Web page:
August 7, 2014
A Watermelon (Helmet) To Save The World
Every Wednesday night on the streets of the city of Torreón in the area of La Comarca Lagunera, a group of cyclists gathers around 8:30 p.m., often led by a smiling man in a Nutcase Watermelon helmet.
This region in Mexico, at the intersection of the Durango and Coahuila states, is known as one of the country’s most violent and deadly, with murder rates that triple the national average. That means an average of one killing each day, most of which are drug-related.
But the group that gets together each Wednesday is determined to take back the streets in the most visceral way possible, by being in those streets together, riding bikes in a group, without fear.
Their leader is a gentle-spoken university professor named Francisco Valdés Perezgasga. Valdés Perezgasga started the weekly rides three years ago and founded, with a partner, a cycling activist group called Ruedas del Desierto.
These days up to 300 people can gather for these Critical-Mass-style street rides, and even if they don’t know Francisco personally, they know his nickname – he’s generally referred to as “Sargento Sandía” in Spanish, which translates to Sargent Watermelon.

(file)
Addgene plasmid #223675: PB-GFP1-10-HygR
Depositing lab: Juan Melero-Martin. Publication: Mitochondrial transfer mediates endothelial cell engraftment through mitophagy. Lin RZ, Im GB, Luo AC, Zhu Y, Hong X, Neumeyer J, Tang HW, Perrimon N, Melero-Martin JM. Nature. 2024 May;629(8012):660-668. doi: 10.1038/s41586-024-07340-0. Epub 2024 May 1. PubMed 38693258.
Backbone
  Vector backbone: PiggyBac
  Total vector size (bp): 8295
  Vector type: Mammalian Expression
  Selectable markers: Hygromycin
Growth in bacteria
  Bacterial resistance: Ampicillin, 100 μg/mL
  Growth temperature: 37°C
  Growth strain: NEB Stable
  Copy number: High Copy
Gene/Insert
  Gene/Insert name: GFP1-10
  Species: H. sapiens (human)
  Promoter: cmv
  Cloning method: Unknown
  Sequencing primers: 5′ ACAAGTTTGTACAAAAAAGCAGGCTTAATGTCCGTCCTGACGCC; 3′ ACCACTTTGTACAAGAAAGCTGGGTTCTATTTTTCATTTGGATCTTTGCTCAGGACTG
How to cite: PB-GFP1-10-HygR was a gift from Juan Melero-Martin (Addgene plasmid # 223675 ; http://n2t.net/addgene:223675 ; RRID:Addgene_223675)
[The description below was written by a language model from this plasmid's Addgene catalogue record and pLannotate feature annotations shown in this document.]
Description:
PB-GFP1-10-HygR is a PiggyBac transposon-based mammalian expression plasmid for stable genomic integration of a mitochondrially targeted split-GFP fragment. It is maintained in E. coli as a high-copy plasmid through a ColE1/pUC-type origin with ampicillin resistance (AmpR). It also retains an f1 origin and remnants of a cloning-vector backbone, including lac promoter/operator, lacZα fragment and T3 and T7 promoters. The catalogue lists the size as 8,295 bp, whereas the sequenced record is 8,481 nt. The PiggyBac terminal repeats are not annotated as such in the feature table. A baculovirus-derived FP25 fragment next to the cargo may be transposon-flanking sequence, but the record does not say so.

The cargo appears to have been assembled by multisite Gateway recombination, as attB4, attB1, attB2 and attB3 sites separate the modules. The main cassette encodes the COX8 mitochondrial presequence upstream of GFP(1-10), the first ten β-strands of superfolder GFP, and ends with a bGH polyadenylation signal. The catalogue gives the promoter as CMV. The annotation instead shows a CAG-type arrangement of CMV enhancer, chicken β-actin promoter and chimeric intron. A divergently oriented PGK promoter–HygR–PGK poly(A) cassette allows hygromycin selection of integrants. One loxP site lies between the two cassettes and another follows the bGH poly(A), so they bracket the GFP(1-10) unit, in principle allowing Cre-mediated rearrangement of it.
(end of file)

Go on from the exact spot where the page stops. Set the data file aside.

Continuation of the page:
Francisco says that he bought a Nutcase Watermelon for two reasons. The first was simply that he saw the helmet and fell instantly in love with it.
Valdés Perezgasga also bought the Watermelon as something of a joke, because the fruit is a common specialty of the Durango-Coahuila region. He didn’t realize that the Nutcase Watermelon would soon become like a mascot symbol for the group and its goals.
Because he can be so bossy on group bike rides, yelling out to people to “Stop!” or “Stay in the lane!” Valdés soon earned the title “Sargento” and then “Sargento Sandía.”
Francisco said when he started the rides he was really just interested in getting people together to take back a little bit of road space by riding their bikes, but over time he’s realized that the group’s greatest strength is in its ability to bring people together as a community to combat fear and build that sense of common purpose.
“Our strategy is lobbying the local government for more and better cycling infrastructure and better traffic regulations,” Valdés Perezgasga says. “We want to show that cycling is not as dangerous as it seems, so we started weekly rides at night, also so that people could see a different city, a more exciting city – with the hope that people attending our ride might start cycling every day. And we have seen results – there are more commuters on our streets since we started the group.”
For more lore on the Nutcase Watermelon, read its history here.